Brackagh Quarry is a large sand and gravel pit near the town of Draperstown, north of Cookstown. RESTORE worked with Creagh Concrete throughout the project, advising on the creation of priority wetland habitats. The operator also used the site to showcase the potential of best practice restoration to the wider industry and key decision-makers.
Potential best practice
with the surrounding
Mid Ulster is an area consisting of mainly wetland habitats. The assemblage of habitat available provides an important natural environment with several areas designated for nature conservation at local, national and international level.
Opportunities identified by RESTORE
Brackagh is just 2km from Tobermore quarry, another RESTORE project site. This offers opportunity to offer advice on restoration at a landscape scale within the Lough Neagh basin. Both sites provide ideal opportunities to restore to peatland habitats. The island of Ireland has the second largest amount of peatland habitat in Europe, yet only 15% in Northern Ireland remains intact.
The restoration plan, designed in 2009, denoted most of the site to be restored to heath with some areas of woodland and improved grassland.
Why Brackagh Quarry fitted RESTORE objectives:
- Falls within the Lough Neagh Futurescape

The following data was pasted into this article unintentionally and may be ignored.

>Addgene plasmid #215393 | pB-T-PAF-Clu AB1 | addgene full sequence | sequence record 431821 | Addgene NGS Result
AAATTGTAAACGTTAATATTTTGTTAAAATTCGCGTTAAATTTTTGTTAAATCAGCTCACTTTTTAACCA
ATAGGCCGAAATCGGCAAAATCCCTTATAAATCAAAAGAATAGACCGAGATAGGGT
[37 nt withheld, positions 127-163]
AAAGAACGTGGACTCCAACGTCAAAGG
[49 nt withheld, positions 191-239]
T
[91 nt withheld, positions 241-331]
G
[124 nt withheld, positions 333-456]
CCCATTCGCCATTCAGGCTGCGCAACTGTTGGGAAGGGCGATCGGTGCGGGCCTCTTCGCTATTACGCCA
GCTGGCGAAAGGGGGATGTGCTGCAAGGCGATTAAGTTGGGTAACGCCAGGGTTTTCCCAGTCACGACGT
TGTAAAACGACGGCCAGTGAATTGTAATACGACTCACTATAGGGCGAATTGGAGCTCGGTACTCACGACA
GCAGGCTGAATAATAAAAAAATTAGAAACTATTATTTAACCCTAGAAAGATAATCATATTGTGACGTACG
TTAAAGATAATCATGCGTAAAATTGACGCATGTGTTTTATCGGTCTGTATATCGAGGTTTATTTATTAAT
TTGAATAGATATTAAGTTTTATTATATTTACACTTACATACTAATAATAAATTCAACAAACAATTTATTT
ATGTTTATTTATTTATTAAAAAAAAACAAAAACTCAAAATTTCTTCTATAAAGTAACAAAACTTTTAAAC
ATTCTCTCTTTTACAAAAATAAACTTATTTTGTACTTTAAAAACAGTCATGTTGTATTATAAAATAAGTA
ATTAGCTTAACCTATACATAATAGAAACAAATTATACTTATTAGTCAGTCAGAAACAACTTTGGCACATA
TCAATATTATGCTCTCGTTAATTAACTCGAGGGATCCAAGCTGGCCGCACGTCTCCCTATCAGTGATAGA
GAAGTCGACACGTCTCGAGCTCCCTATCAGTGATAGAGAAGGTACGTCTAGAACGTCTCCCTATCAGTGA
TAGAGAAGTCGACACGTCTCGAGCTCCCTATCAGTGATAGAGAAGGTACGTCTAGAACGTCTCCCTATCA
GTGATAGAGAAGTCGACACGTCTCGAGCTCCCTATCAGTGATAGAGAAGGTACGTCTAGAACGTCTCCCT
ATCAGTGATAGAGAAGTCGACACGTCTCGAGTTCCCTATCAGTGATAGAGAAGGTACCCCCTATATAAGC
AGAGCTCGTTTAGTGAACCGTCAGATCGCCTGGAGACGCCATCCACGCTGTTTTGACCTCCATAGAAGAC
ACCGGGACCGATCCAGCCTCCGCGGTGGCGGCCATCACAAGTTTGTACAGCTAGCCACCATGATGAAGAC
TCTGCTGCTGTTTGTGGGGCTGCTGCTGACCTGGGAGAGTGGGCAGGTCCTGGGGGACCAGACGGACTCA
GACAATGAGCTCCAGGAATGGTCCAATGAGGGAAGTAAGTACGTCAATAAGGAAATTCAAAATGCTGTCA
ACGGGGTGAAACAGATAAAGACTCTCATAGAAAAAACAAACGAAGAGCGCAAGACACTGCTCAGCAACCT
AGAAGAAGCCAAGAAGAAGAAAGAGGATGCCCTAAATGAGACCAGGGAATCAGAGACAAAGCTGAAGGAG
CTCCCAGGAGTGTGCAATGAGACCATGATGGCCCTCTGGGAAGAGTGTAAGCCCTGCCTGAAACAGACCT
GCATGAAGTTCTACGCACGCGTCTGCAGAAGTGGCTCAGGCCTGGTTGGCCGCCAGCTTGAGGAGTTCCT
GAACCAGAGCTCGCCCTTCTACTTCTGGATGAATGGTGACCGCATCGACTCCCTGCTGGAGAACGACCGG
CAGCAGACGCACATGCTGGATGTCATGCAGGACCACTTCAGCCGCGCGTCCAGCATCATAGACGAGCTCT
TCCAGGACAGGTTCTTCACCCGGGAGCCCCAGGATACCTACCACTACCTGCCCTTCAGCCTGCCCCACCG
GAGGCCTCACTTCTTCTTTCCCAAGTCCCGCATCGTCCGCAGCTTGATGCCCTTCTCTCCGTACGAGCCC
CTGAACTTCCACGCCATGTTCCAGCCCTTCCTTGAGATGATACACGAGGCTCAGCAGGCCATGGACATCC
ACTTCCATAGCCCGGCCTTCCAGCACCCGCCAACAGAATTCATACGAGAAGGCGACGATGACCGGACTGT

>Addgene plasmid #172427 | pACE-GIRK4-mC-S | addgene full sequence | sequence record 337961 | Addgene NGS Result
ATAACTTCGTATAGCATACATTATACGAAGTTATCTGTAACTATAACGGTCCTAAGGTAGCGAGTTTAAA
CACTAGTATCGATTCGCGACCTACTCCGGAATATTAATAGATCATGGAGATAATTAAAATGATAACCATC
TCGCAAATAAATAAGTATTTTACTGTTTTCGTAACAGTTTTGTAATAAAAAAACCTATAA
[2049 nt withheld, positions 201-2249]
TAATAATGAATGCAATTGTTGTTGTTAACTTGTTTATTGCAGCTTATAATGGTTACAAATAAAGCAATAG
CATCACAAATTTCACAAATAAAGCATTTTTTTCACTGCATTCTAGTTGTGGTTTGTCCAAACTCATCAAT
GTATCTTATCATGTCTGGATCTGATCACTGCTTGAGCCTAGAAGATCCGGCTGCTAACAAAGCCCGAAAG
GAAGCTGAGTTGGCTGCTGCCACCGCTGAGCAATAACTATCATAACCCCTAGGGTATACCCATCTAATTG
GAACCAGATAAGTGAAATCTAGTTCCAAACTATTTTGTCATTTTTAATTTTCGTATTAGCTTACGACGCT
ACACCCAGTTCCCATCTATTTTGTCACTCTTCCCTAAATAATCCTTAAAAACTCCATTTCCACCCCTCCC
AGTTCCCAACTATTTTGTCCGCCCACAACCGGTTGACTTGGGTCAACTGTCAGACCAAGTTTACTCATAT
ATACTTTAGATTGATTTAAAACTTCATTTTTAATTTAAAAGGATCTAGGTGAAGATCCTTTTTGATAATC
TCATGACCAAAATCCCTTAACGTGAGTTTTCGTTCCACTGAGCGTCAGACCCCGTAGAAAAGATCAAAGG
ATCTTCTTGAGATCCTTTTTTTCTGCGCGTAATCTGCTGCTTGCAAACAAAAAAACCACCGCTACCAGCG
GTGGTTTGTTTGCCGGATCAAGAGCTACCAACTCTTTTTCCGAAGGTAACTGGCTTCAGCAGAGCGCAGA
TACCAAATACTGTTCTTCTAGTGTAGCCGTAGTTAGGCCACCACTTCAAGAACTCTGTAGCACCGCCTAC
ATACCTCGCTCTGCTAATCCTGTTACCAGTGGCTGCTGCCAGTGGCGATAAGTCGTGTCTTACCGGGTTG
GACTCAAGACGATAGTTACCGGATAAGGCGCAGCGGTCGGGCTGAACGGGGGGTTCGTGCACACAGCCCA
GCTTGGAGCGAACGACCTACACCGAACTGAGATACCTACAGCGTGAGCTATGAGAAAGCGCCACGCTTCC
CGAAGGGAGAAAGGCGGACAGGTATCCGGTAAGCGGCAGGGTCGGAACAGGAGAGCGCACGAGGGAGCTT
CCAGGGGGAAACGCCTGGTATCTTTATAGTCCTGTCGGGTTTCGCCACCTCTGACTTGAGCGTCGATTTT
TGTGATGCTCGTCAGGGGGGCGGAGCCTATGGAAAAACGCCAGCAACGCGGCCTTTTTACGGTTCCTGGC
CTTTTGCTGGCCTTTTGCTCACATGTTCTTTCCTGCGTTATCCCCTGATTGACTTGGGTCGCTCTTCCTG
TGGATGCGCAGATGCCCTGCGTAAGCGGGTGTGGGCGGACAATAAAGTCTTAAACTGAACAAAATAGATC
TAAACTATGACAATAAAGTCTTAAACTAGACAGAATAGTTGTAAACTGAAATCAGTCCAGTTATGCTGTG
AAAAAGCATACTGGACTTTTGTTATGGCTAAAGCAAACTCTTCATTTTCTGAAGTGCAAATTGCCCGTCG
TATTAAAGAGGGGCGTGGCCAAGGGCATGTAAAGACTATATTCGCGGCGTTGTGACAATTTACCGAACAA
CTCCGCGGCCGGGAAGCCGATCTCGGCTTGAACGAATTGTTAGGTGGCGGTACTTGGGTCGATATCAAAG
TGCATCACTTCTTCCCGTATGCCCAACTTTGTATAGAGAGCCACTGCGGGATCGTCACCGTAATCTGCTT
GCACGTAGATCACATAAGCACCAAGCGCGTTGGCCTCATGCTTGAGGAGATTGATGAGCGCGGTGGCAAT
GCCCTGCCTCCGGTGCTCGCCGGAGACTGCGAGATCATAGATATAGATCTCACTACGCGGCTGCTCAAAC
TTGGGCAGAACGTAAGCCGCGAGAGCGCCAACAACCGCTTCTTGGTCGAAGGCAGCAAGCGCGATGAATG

- The site accumulates to over 70ha
- The site is surrounded by existing priority habitat and nature conservation designations
- Chance to advise on removing plans to plant woodland in an upland area
- Potential to share best practice, in an area which has a high concentration of quarries.
Hosted a best practice demonstration event for a range of stakeholders from industry, consultancies, NGOs and government departments.
Some areas have already been restored with peat turves as the sand extraction progressed. As these were not laid on a level surface, water levels in some places were too low for active bog, resulting in the creation of wet heath or grassland instead.
In addition, the operator had a restoration plan in place to include heath, woodland and agriculture. This has since changed and no longer includes woodland in the final restoration.
Our response and suggestions
Following a site visit and meetings with the Operations Manager, RESTORE issued recommendations that could be included in a restoration plan.
How this best practice is transferable
The site has shown the potential of restoring to priority habitats on sand and gravel sites in Northern Ireland. With the proximity to other sites, it has the ability to influence others on key features such as:
- Natural regeneration in the right place
- Rush management
- Tree or scrub removal
- Maintaining water levels for peat restoration
- Linking with surrounding natural habitats
- Maintain areas of bare ground
- Retaining interesting quarry features and micro topography
- Floating island creation.
In April 2015, the operator was the first quarry in Northern Ireland to be awarded platinum level of the Business and Biodiversity Charter by Business in the Community Northern Ireland. This can contribute towards its environmental management system in which it is accredited ISO 14001 and with its corporate social responsibility policies.
The operator learned the importance of water retention for blanket bog restoration and the importance of relaying turves on level ground.
This should save time and money, as if water levels are correct, there will be less non-desirable species encroaching.